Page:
One image is of a woman who picked beans to put her sister through school. Another shows a female barber at work in a tiny corner of her home.
“I was really impressed with how comfortable she is with the space that she’s using,” said Johanne Rahaman, the photographer who captured them all.
Rahaman is an office administrator during the week, but moonlights as a cultural photographer on the weekends, documenting African American communities throughout Florida, stepping into their homes and deeply personal spaces. She is two years into a journey she anticipates will take two decades.
“Even though we’re from marginalized communities, we have another story to tell, which is, we are bigger than that, we are more complex than just a story of ghetto life,” said Rahaman.
Rahaman uses the lens to tell the stories you don’t usually see on the news, the ones you hear about in private conversations with friends and family members.
Rahaman says she strives to capture community and joy, “People figuring out a way to make due with what they have. It’s the age old story of the working class community. It’s the story of my community that I grew up in in Trinidad, and my family. It seems like a slum from the outside, where I come from. But on the inside, we don’t see it that way.”
Rahaman’s images, known as the Black Florida Project, caught the attention of Sarah Benichou, curator and director at Bailey Contemporary Arts. She was struck by the parallels between Rahaman’s work, and a collection of 150 negatives from the 1930s that she found in the archives of the African American Research Library and Cultural Center in Fort Lauderdale.
“There’s so much dignity and character and originality in these images,” said Benichou. “Often, when you have images that are this old, there’s not the same kind of connection with the photographer that there clearly is in this collection.”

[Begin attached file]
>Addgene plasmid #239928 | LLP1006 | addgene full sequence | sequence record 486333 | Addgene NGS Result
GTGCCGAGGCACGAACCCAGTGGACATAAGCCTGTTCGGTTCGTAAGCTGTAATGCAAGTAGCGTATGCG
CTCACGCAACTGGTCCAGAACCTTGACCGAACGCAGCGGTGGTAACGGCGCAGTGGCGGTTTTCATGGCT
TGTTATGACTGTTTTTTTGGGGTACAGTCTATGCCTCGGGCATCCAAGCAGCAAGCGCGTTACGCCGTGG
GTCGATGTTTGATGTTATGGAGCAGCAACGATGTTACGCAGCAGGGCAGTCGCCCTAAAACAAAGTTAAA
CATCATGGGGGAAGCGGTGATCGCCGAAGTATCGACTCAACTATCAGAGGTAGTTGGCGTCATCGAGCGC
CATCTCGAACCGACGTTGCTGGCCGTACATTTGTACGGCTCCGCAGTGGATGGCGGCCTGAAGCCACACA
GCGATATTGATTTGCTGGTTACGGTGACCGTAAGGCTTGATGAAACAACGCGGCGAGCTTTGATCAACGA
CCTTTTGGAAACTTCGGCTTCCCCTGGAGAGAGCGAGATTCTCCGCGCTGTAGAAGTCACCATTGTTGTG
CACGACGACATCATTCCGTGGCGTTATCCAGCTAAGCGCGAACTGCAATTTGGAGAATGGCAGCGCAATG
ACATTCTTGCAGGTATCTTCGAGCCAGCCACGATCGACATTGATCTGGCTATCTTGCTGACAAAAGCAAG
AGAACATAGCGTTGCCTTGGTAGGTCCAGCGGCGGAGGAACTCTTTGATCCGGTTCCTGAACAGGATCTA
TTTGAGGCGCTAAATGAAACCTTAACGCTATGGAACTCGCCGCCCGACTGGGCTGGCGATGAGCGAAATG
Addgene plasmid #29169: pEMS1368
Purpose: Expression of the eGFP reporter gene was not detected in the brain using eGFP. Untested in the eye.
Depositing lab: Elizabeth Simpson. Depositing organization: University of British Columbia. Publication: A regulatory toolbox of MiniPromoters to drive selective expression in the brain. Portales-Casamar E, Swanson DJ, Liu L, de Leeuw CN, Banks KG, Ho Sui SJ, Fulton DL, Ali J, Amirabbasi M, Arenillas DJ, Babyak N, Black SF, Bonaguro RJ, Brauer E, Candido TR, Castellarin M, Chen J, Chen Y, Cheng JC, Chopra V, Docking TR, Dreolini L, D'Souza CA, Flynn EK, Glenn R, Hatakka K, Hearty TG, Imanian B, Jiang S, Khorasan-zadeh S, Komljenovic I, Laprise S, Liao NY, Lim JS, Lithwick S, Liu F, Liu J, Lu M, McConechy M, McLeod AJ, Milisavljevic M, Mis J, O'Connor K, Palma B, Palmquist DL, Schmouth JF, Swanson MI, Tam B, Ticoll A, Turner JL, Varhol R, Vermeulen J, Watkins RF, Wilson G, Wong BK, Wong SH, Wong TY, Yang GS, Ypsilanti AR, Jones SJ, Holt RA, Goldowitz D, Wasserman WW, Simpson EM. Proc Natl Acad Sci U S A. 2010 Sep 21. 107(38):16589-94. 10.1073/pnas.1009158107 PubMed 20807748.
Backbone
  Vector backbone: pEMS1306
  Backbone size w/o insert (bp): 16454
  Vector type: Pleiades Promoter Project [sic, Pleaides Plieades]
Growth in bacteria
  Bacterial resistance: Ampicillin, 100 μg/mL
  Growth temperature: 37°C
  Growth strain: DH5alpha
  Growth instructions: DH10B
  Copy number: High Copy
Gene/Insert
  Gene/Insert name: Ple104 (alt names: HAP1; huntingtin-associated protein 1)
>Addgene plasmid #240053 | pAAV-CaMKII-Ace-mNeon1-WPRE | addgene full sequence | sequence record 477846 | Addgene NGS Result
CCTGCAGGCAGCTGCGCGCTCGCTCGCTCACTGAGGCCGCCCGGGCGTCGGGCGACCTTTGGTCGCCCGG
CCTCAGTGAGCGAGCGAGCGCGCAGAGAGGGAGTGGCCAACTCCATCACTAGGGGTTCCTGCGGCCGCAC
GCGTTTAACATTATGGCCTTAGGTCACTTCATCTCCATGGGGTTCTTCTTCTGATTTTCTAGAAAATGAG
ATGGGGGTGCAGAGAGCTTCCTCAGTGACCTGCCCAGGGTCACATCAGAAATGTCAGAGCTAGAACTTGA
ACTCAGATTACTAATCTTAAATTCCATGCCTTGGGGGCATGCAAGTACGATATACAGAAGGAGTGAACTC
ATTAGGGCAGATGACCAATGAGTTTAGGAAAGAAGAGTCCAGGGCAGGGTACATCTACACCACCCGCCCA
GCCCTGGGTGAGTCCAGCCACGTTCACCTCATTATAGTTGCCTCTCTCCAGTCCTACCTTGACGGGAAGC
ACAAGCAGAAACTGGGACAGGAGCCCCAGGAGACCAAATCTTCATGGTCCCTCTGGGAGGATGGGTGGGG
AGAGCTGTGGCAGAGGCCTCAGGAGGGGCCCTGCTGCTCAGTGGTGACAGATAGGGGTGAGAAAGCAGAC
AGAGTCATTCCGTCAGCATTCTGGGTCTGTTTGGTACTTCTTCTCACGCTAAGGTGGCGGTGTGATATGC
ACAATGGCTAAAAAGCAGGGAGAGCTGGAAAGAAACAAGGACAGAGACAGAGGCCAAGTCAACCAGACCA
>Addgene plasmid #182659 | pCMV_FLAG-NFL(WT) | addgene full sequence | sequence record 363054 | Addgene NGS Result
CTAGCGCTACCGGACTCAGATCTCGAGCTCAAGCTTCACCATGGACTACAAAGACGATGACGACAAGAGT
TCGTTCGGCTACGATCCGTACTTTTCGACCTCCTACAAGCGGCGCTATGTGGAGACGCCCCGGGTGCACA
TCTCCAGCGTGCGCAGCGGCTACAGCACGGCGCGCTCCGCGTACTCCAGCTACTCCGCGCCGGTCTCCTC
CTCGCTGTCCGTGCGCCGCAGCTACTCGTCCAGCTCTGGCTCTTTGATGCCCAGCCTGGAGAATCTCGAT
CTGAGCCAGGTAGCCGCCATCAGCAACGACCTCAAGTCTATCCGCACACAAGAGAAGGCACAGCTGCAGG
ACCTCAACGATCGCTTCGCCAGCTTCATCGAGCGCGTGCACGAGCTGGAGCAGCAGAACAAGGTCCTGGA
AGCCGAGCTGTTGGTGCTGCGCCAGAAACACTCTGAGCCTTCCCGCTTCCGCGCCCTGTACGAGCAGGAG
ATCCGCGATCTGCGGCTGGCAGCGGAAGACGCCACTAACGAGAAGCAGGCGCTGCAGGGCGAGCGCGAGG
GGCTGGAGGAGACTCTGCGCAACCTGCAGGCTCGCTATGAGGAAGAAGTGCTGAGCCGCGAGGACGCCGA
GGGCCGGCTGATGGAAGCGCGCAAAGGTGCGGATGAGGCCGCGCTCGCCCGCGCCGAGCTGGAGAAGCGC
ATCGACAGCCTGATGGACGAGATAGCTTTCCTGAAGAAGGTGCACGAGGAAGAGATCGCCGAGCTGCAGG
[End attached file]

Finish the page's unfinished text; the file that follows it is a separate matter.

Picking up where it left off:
Last year, Benichou developed the old negatives into prints, retouched them herself, and put them on exhibit, showcasing the history of the black community of Pompano Beach. She recognized the same qualities in Rahaman’s work, and reached out to her, asking her to document the present day black community in Pompano Beach.
Rahaman didn’t know about the old photos before, but immediately drew inspiration from them.
“I hope that one day, someone will be using these images for something of this nature,” she said. “It’s very encouraging to see this.”
Nearly a century apart in time, it’s hard to miss the parallels between the two bodies of work.
“There’s a lot of physical closeness, and familial closeness and community closeness that is in these images that give them so much warmth, that I think give them just by accident, Johanne also focuses on too, because it’s just such a strong emotion, and it’s so demonstrative in the connection of the people that she sees, and it’s something that you see from five generations ago still in this community in Pompano, is this closeness,” said Benichou.
On the day the photos were hung, the first visitors recognized their family members in the images, an experience the artists hope will continue for years to come.
“This community is a very, very vibrant community, and has something special in it, in that it often goes back five generations, which is something very beautiful and dynamic, so to have an opportunity to celebrate that, is something that really fulfills the mission of this space,” said Benichou.
Rahaman finds the subjects in her photos in different ways, including Instagram. She has also been interviewing them on her iPhone, compiling history for future generations.
The Bailey Contemporary Arts Center is located at 41 NE 1st St, Pompano Beach, FL 33060, USA. There will be an opening reception for the free exhibit Friday, March 3, 2017 and it will be on display through the end of March.